Office of Disability Prevention for Children

What Does ODPC do to Help?

ODPC works to prevent disabilities through:

  • Provider and public education
  • Promotion of public policy
  • Educating the public
  • Working with other state agencies, community groups and various other stakeholders
  • Developing long-term plans to monitor and reduce the incidence and severity of developmental disabilities
  • Evaluating state efforts to prevent developmental disabilities

Areas of Focus

ODPC focuses on preventing disabilities in children from the time of conception to the age of 12. ODPC has selected five areas of focus through collaboration with stakeholders and other HHS programs, data analysis, and review of existing research. The areas of focus address aspects of all levels of disability prevention.

Preventing Disabilities Caused by Prenatal Alcohol or Substance Exposure

Prenatal exposure to alcohol, tobacco and other substances can cause birth defects and permanent intellectual or developmental disabilities. Although all of these substances are harmful to a developing fetus, alcohol has the strongest influence.
Learn more about prenatal substance exposure on the ODPC Prenatal Alcohol and Substance Exposure page.

Preventing Disabilities Caused by Maternal Health Issues During Pregnancy

A mother’s health before and during pregnancy has a big impact on how her baby develops neurologically and physiologically. A mother’s nutrition, exposure to toxins, or infections all have the potential to cause birth defects and permanent intellectual or developmental disabilities. Proper pre-conception and prenatal care can help a mother maintain a healthy pregnancy, ultimately helping her baby’s development.

Learn more about what can cause birth defects and intellectual or developmental disabilities during pregnancy on ODPC’s Healthy Pregnancy page.

Preventing Acquired Brain Injury in Children

An acquired brain injury is brain damage caused by events after birth, rather than as part of a genetic or congenital disorder. These include strokes, brain illness and other brain injuries. They differ from degenerative brain conditions, such as Alzheimer’s or Parkinson’s disease.

All types of brain injury are serious and can be life altering. Recovery often looks identical between different types of brain injury. Although there is no complete cure, many people recover and regain much of their abilities through therapy and treatment, or they adapt to and cope with their new limitations. The good news is that almost all brain injuries are preventable. Learn more by visiting ODPC’s Brain Injury page.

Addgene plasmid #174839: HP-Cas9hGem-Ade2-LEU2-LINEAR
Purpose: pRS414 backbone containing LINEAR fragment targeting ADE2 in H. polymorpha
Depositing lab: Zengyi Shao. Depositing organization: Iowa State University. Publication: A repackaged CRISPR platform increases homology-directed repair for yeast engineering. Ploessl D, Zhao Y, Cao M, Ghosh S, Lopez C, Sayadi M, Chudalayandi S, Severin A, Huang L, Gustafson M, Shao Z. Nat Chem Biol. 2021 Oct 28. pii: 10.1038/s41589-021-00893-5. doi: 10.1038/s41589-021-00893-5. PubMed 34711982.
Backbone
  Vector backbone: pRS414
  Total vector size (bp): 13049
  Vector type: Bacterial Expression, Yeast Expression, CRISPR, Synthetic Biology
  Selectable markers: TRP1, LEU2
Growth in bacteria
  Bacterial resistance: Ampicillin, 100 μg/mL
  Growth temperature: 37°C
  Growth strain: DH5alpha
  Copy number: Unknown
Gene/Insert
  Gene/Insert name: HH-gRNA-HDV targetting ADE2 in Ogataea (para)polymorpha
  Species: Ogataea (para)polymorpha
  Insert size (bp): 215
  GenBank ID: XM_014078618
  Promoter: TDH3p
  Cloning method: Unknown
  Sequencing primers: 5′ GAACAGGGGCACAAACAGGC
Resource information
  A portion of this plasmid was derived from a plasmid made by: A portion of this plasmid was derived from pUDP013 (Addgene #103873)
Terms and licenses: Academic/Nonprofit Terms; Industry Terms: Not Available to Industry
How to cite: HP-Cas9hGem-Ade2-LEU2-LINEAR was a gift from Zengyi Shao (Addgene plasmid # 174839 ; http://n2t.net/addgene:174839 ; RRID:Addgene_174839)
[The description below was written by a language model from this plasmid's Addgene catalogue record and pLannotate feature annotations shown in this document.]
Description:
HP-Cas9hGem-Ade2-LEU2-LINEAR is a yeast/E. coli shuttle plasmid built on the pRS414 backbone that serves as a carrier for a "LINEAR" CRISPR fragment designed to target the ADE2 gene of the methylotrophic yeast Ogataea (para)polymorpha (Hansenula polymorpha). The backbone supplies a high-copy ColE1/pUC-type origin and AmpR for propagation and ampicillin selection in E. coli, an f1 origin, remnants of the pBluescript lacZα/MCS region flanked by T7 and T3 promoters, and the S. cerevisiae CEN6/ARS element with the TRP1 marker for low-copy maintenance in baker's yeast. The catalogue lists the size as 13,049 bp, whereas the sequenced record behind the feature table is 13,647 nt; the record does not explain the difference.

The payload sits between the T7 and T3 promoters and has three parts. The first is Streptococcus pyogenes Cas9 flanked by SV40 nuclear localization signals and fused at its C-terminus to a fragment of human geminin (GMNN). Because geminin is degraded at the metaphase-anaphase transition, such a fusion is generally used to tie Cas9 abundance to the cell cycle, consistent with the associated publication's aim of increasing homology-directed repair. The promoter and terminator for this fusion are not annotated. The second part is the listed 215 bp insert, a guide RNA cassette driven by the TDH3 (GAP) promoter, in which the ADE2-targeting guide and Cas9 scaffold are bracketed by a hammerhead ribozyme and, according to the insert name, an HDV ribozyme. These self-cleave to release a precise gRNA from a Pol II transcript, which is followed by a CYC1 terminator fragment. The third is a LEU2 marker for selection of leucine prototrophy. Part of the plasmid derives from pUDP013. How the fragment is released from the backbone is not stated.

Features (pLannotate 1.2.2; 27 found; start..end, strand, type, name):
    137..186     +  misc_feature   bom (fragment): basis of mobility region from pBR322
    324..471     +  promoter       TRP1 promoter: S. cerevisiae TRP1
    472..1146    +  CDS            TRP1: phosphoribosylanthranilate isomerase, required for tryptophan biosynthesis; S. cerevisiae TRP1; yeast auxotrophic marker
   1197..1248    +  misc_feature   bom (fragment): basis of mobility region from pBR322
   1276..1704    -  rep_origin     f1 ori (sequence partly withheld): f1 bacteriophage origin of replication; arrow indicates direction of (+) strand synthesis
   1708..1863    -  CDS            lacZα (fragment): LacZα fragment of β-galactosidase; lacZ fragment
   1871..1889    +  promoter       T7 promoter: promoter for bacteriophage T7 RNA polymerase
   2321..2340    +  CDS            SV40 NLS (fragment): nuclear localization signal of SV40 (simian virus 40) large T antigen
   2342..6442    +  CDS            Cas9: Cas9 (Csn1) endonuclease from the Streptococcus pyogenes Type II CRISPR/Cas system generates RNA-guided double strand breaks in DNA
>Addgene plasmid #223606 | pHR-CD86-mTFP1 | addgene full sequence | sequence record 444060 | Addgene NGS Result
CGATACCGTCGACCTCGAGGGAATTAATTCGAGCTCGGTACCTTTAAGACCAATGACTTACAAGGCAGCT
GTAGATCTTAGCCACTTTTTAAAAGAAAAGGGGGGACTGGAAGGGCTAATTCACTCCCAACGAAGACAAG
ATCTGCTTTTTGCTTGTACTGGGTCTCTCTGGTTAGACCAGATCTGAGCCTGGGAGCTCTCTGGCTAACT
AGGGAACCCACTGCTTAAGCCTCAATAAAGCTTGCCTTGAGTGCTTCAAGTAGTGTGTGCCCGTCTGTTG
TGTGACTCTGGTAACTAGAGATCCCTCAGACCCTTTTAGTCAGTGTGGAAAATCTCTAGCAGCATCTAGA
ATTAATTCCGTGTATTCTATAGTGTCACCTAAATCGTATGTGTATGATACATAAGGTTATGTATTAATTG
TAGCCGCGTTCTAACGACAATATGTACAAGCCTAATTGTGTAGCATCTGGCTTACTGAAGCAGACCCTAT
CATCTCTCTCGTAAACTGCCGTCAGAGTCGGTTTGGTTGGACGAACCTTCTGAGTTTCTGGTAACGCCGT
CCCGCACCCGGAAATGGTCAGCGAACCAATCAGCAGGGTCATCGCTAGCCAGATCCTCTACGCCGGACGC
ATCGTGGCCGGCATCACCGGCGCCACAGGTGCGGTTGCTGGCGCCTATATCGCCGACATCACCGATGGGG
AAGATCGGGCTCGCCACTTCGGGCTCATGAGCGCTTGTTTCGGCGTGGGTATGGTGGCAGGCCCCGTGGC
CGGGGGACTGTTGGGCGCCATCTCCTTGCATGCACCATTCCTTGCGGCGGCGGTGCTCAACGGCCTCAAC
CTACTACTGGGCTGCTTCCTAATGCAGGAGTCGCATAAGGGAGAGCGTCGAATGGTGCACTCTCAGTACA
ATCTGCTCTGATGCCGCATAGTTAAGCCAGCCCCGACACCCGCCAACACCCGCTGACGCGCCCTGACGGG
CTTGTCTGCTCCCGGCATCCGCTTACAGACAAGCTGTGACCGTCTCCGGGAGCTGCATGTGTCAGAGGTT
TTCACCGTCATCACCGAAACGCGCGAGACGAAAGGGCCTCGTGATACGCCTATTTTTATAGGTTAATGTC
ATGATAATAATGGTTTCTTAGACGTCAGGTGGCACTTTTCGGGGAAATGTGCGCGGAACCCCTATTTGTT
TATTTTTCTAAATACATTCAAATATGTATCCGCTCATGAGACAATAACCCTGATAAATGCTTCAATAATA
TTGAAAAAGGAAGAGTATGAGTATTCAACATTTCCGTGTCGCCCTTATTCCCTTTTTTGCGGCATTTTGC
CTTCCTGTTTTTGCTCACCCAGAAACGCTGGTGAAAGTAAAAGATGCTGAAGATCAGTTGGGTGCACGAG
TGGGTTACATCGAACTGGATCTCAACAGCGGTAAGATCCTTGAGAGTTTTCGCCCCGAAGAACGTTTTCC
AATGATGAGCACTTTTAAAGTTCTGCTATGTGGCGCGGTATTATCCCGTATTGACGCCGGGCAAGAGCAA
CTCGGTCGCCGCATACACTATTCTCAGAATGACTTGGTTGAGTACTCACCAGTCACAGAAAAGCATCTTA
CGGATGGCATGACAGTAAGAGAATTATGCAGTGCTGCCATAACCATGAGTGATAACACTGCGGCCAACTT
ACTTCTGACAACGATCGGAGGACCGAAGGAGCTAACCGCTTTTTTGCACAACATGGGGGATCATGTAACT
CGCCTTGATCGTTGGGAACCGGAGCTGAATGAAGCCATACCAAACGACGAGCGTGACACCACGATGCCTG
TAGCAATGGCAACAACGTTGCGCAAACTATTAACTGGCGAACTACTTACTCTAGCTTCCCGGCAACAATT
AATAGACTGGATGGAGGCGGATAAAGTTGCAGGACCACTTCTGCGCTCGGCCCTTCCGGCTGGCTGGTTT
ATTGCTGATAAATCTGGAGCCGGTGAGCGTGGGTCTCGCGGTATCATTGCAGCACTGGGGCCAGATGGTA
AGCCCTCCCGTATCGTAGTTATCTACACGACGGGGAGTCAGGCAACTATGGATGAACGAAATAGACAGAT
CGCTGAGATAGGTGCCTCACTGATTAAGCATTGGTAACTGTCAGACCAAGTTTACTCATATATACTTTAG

Early Identification and Diagnosis of Disabilities to Ensure Early Intervention and Services

Early intervention can make a huge difference in the lives of children who are at-risk for or who have been diagnosed with a developmental disability. Connecting children with services early on can build the foundation they need to develop their cognitive, behavioral and physical skills as they grow. Early intervention can also dramatically reduce the cost of services later in a child’s life.
However, early intervention is not possible without early identification. Families and medical providers have a huge role in tracking the development of a child to determine if they are falling behind. Similarly, it is important to identify and diagnose brain injury as soon as possible as it can both save lives and improve outcomes.

Learn more about monitoring developmental milestones, identifying developmental delays, and the signs and symptoms of brain injury on the ODPC Early Identification and Diagnosis page.

Promoting Mental Health Wellness for Individuals with an Intellectual or Developmental Disability

When a person has both a developmental disability and a mental health condition, it’s called co-occurring disorders or dual diagnoses. The co-occurrence of mental health conditions or substance use affects at least one third of people with an intellectual or developmental disability. Unfortunately, mental health resources for individuals with IDD are limited and confusing, many providers lack the training they need to provide services, and there is a lack of awareness of the issue.
Depression, anxiety, schizophrenia or post-traumatic stress disorder are often diagnosed in people with IDD. Symptoms can be improved with access to quality behavioral health services, trauma-informed care and opportunities for recovery. Health care providers can also work to avoid unnecessary hospitalizations or incarcerations.

Learn more about co-occurring mental health conditions and IDD and related resources on the ODPC Mental Health and Intellectual and Developmental Disabilities page.

How Can I Get Involved?

ODPC hosts stakeholder meetings in Austin. You can also call into the meetings. You’ll have a chance to visit with professionals, advocates and families to join the conversation and share your vision for disability prevention in Texas.

Email us at to join our distribution list to receive updates about future stakeholder meetings.